A properly paved surface should be durable, clean, and convenient to use. With proper care and maintenance, asphalt surfaces have a lifespan of between 15 and 20 years. However, as your asphalt ages and experiences traffic repetitions, pavement distresses can begin to accumulate. Asphalt that is not properly maintained will start to visibly deteriorate within 3 to 5 years. Nevertheless, you may not know what is wrong with your asphalt if it were to start deteriorating. Here is what your asphalt is trying to tell you for some common problems.


Rutting is the term for longitudinal indentations in the pavement that follow the path of traffic. It shows up in wheel paths because traffic loads apply the most pressure, leading to recurring stress. In general, rutting is the indication that the pavement cannot support the traffic loads that it is being subjected to. Rutting can be caused by insufficient asphalt thickness, lack of compaction during installation, weakness in the layers due to moisture, weak asphalt mixtures, and the lateral movement of surface layers when subjected to heavy traffic. Ruts present a driving hazard as water pools up in them. This increases the possibility of hydroplaning. In addition, the direction of a vehicle can be altered when encountering a rut at high speed.


Flushing describes smooth, shiny patches on asphalt that appear in the wheel paths. It is the result of too much asphalt cement being added to the mix, causing excess binder building up on the surface layer of the pavement. Instead of being a liquid, it is a semi-solid or solid. Flushing can occur even after the surface is properly set. The pavement may appear darker or discolored during moderate stages of flushing. As flushing increases, the surface may lose texture or appear glossy and shiny. Severe flushing will begin to show tire marks in the asphalt when the weather is warm. Flushing normally appears during the first few years of the pavement’s life, and correction involved removing the existing asphalt and replacing it.

Edge Cracks

Edge cracks are cracks that appear along the outside edges of the pavement. These cracks are long and run in the direction of the road. Edge cracks happen when the asphalt surface is too thin causing a lack of support. When your asphalt is too thin, it can cause cracks when the underlying material settles, when the soil dries out and shrinks, if the base is weak, when there is poor drainage, if there is a frost heave and when there is heavy traffic or vegetation along the edge. There are a few ways you can prevent future edge cracks when repairing current ones. Drainage around the asphalt should be improved. In addition, vegetation should be removed from the edges of the paved surface. You can also install curbing or edging along the surface to help keep the edges from breaking off.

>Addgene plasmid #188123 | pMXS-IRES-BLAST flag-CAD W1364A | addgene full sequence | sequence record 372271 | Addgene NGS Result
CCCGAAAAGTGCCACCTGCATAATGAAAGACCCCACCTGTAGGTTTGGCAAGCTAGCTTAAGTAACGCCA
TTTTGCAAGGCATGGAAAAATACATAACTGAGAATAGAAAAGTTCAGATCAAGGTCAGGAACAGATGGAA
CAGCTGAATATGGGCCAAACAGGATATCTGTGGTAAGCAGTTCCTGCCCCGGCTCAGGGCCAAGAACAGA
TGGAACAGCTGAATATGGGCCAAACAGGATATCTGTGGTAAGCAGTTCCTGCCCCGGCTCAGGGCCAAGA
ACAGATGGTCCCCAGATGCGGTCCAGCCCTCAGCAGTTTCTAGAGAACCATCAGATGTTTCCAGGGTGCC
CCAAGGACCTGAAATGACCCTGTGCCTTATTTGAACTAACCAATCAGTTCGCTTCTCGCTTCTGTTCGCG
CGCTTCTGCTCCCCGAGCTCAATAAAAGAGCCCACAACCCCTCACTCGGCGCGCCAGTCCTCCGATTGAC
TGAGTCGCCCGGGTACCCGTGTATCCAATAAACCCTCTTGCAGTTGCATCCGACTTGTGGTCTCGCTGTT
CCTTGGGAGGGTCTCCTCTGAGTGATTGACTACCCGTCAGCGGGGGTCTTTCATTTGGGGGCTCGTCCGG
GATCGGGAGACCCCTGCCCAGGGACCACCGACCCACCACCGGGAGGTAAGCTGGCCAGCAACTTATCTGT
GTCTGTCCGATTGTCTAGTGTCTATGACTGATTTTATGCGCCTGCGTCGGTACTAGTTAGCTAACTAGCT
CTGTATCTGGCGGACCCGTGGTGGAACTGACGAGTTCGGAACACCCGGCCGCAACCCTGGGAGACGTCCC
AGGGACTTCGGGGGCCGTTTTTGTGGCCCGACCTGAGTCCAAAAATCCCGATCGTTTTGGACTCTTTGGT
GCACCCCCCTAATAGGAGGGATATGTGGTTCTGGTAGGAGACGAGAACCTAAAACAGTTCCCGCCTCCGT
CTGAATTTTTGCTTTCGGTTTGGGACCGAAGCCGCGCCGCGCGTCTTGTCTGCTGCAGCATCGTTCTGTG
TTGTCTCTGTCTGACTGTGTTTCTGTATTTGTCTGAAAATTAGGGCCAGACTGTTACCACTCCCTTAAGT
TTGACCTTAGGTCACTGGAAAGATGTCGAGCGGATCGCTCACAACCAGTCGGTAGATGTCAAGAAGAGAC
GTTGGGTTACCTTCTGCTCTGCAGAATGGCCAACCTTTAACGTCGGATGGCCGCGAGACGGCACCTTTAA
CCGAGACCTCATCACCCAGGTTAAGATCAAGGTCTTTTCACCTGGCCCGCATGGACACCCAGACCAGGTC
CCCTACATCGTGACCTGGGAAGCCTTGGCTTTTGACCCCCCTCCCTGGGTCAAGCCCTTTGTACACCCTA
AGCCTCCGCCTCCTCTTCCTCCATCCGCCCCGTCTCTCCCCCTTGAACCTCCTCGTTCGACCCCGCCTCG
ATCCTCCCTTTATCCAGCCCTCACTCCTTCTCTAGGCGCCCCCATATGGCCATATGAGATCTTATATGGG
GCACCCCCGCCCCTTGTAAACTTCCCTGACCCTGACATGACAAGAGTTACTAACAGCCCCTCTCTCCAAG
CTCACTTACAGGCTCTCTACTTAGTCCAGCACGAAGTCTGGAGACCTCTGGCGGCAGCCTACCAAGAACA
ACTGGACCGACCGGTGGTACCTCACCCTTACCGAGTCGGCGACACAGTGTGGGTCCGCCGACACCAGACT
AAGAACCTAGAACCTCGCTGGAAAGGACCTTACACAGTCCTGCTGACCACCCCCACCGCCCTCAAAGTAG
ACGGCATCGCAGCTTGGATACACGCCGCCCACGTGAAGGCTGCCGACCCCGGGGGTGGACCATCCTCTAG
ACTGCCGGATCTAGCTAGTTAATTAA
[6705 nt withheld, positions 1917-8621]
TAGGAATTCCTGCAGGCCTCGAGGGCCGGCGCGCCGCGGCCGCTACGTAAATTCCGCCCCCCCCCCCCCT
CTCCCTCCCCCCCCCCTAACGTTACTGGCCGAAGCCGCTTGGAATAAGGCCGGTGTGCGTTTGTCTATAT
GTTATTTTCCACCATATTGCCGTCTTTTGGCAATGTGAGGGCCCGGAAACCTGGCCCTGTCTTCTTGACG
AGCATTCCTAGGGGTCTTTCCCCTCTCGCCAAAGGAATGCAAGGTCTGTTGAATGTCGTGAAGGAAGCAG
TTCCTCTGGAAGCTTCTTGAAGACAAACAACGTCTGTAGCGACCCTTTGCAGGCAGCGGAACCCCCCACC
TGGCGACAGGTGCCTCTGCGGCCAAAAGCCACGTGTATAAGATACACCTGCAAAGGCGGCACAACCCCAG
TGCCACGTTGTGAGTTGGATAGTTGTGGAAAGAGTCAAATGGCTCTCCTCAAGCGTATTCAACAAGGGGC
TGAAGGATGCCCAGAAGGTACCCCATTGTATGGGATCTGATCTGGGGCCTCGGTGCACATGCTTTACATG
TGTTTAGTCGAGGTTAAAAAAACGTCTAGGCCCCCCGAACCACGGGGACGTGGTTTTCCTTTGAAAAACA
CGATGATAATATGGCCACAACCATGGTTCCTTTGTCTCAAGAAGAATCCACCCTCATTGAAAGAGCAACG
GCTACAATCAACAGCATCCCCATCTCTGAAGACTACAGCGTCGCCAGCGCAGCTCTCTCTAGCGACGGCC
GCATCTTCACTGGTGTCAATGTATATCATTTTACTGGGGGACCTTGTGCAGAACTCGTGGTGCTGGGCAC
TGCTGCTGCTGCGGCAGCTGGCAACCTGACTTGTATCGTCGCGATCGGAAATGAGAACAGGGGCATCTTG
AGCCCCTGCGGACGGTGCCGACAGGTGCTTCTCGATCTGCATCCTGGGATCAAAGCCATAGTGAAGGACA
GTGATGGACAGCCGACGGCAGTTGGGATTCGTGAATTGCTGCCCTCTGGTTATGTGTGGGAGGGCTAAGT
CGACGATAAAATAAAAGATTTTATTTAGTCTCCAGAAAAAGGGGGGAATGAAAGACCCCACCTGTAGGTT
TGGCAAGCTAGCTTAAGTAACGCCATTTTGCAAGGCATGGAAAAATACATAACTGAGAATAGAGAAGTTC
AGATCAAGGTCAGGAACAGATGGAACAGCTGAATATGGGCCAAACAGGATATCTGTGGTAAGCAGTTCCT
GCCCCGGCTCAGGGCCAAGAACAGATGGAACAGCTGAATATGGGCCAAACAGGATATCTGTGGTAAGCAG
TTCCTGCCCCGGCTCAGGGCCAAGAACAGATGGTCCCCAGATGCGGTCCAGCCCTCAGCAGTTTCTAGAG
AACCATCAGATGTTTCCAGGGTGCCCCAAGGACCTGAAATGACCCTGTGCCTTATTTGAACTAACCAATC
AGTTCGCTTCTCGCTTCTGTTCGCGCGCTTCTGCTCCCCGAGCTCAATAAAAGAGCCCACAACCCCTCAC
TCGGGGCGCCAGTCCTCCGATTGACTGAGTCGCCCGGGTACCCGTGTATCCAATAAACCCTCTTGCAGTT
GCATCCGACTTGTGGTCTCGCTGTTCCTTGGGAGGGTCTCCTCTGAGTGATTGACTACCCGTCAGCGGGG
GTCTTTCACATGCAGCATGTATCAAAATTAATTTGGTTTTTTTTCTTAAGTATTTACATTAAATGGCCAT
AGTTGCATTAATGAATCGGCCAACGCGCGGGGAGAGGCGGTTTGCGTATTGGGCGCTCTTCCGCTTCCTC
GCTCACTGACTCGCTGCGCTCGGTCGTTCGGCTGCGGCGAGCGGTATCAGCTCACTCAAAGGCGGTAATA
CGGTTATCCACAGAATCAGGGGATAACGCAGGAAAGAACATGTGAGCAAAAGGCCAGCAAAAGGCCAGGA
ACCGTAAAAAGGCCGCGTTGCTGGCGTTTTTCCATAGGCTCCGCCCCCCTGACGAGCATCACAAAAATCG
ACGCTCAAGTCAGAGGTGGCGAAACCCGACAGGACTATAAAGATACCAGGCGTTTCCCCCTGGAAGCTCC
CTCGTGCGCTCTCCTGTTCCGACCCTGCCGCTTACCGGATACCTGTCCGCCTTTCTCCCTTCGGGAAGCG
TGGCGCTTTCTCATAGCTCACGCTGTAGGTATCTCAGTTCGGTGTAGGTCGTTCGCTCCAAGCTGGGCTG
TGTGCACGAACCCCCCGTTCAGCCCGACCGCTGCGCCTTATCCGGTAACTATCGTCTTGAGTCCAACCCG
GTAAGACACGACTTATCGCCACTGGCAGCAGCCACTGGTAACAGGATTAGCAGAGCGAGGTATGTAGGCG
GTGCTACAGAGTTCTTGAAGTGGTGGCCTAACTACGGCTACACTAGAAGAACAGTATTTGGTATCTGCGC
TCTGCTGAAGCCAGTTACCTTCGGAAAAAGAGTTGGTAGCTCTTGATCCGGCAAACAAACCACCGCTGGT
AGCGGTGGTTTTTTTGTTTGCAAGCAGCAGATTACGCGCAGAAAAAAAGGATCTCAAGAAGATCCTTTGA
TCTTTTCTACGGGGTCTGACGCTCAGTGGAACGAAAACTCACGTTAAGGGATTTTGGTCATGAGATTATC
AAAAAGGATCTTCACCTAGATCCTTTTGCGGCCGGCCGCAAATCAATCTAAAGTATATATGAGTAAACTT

Alligator Cracking

Fatigue, or alligator, cracking is one of the most common ways for asphalt to deteriorate over time. These cracking patterns resemble the scales on reptiles back or the cracking you see if you dropped a hard-boiled egg. This condition can be caused by water penetrating beneath the pavement. This can cause the foundation to destabilize. It also happens when there is not enough compaction during installation, when the pavement is too thin, if there are excessive loads, if there is poor drainage, or when there is a weak base. If the base is not compacted properly, it will shift once exposed to constant traffic, causing cracks. Once the cracks hit the base, water is allowed to them, accelerating the deterioration and causing the asphalt to crumble. Unfortunatly, this is one of the most serious problems that can develop, especially if it does without repair. Removing the defective asphalt and compacting the base prior to installing new asphalt is the only solution.


Reveling is the wearing away of the pavement materials from the asphalt cement. The binder acts like glue that holds stone and sand particles together. When that starts deteriorating, the stone and sand will loosen and breakaway from the pavement surface, making it thinner as it deteriorates. This creates a void for water to penetrate into the base material. Water can also collect in raveled locations, causing a loss of skid resistance and possible hydroplaning. A raveled pavement can be repaired when the root cause of the damage is determined. You can have small, localized areas of raveling, which then the raveled pavement would need to be removed and patched. Large raveled areas are an indication of general asphalt failure. The damaged pavement would need to be removed and overlayed with new pavement.